Amy Poehler’s sincere new memoir offers humor, inspiration

"Yes Please" explores many of Poehler's professional relationships as she traces her rise to comedic prominence. David Shankbone via Wikimedia Commons

Amy Poehler’s new book, “Yes Please,” is refreshingly honest, raw, hilarious and even inspirational. Hitting shelves on Oct. 28, “Yes Please” is not a traditional memoir, but rather a hodge-podge collection of personal essays, stories about her career and the people with whom she has worked and snippets of life advice. While the pages are sleek and shiny, stuffed with photographs from Poehler’s own life, the messages she gives the reader are genuine and down-to-earth. In “Yes Please” Poehler reminds both fans and critics that she’s just a middle-class Boston — OK, technically Newton — girl who worked very hard for many years and used her strengths to succeed. In doing so, the book attempts to convince readers that Poehler is just an ordinary woman. But while her humanity and her struggles are highlighted, the pithy and creative ways with which Poehler talks about adversity are nothing short of extraordinary.

David Shankbone via Flickr Creative Commons

David Shankbone via Flickr Creative Commons

Upon completing “Yes Please,” readers will feel as if they have just finished a heartfelt conversation with a close friend, one full of laughter but also full of real emotion. Poehler’s sensitivity and comedic timing, which shine so brightly onscreen, translate just as well and even more intimately on the page. Her divorce from her husband of 10 years, actor Will Arnett, is not discussed in detail, but is a specter that hovers over much of the book. This bit of personal history brings pathos to Poehler’s stories as she discusses the difficulties she has dealt with over the past few years and the emotions she has experienced. Yet on a different note, her recollections of her two sons, Archie and Abel, provide a gentle warmth and humor. Poehler neither looks for pity in this book nor begs for praise. She is just telling her story and grounding it in the facts of her life.

If readers are picking up “Yes Please” to read about Poehler’s experiences in the world of improv, her years on “Saturday Night Live” (1975 – present) or “Parks and Recreation” (2009 – present), they will not be disappointed. The author devotes pages to discussing the ups and downs of her career, and the people she has met along the way. Poehler recollects stories about different SNL hosts in one chapter, and completely dedicates another to describing her brilliant “Parks” co-stars and her relationships with them. These hilarious tell-alls are filled with positivity, and it’s comforting to know that the casts of her shows are just as close and familial as the characters they play.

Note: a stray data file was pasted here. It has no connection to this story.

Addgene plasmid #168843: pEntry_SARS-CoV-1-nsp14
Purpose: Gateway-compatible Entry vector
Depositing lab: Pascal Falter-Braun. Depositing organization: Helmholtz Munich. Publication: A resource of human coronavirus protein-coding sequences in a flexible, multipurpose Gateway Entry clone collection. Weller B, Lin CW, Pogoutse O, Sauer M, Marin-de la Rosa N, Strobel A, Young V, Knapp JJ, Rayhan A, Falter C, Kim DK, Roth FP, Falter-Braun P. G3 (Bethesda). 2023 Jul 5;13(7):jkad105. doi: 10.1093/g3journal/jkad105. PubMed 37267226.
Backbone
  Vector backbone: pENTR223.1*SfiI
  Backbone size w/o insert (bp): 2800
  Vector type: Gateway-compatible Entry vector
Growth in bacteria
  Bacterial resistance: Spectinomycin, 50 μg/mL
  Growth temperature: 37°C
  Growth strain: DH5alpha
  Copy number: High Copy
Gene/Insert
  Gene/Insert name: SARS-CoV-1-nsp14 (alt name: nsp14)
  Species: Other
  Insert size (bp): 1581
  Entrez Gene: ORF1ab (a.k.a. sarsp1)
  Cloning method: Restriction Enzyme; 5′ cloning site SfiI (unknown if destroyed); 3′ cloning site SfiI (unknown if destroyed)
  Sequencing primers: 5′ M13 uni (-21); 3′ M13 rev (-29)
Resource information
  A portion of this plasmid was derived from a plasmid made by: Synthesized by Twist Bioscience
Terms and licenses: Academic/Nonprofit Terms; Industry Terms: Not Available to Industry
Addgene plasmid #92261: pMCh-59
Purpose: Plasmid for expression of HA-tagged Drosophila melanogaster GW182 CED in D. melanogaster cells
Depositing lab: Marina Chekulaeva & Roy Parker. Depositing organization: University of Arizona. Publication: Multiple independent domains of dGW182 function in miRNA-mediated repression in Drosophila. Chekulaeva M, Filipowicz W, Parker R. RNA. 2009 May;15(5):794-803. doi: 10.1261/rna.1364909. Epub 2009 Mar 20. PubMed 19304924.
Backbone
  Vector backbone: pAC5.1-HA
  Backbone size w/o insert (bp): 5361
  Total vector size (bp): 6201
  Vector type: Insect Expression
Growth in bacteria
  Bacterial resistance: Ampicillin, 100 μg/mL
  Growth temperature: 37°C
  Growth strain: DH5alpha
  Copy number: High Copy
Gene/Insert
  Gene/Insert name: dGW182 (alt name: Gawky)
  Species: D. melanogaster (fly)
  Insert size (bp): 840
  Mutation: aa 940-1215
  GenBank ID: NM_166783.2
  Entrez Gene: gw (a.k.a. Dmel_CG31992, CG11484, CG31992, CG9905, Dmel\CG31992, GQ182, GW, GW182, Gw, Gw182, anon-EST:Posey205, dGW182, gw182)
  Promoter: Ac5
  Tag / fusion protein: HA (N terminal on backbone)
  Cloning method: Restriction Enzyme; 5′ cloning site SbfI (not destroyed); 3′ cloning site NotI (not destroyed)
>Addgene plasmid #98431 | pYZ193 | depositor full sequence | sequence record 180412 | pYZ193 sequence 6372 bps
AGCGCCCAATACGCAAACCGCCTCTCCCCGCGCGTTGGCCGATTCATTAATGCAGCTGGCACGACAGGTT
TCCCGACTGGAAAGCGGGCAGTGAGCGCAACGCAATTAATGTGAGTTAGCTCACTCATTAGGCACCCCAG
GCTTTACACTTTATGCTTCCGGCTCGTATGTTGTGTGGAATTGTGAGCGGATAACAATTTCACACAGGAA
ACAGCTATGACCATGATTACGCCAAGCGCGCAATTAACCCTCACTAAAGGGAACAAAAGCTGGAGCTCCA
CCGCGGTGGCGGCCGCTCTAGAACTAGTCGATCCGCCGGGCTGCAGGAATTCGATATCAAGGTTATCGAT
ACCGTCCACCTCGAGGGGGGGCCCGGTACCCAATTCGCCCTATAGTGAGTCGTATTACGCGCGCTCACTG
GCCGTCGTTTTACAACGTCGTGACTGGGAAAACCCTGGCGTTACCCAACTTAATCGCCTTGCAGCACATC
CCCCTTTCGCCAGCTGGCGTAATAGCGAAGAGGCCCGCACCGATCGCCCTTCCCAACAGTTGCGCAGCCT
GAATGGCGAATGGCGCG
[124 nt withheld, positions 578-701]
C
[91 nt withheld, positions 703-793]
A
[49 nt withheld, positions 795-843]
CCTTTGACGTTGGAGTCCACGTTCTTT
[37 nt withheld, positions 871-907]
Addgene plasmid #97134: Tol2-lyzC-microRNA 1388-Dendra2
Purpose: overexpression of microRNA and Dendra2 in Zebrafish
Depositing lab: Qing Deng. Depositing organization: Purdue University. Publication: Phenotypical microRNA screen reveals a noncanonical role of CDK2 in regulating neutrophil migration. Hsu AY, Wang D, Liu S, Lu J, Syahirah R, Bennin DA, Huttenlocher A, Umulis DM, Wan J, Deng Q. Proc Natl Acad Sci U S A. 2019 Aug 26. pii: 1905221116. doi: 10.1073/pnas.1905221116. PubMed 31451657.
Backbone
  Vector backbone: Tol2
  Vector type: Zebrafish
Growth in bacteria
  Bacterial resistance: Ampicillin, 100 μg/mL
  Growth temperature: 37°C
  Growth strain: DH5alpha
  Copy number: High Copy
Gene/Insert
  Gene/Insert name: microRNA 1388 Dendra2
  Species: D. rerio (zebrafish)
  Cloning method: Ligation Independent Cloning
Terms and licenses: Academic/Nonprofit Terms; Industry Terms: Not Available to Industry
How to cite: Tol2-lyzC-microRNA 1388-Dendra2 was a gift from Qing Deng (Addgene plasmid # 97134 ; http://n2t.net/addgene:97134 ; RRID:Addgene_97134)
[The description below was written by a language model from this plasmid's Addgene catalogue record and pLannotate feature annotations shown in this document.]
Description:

Occasionally there are guest writers in “Yes Please,” including a chapter written by Seth Meyers and several footnotes by “Parks” co-creator and head writer Mike Schur. These literary cameos are hugely entertaining, and also a testament to Poehler’s warmth and humanity, as they expound upon their relationships with her. Meyers’ chapter, which appears early on in the book, is particularly touching. It describes a friendship between the two that is heartwarming and real, and the reader feels fortunate to have insight into such a positive relationship between these two masters of comedy.

In “Yes Please,” Poehler offers advice based on her own life experience. This advice is sometimes dark and edgy, almost bitter, particularly when it deals with divorce. Other times her wisdom is simple and whimsical, such as in the chapter where she writes as a 90-year-old version of herself giving advice to her younger incarnation. There are many little inspirational phrases scattered throughout the book, written in bold lettering on colored pages. “Nobody looks stupid when they’re having fun,” encourages one phrase on a yellow background. “Figure out what you want. Say it loud. Then shut up,” advises another on a red background.

Even the title is a form of both advice and inspiration. Poehler writes early in the book that “Saying ‘yes’ doesn’t mean I don’t know how to say no, and saying ‘please’ doesn’t mean I am waiting for permission … it is not about being a good girl; it is about being a real woman.” By writing this book, Poehler is encouraging her readers to take a stand, to fight to achieve their goals, and to say “yes please” to every opportunity. It’s a message not easily forgotten. This book informs and inspires, and reminds readers that — as role models go — Amy Poehler is one of the greats.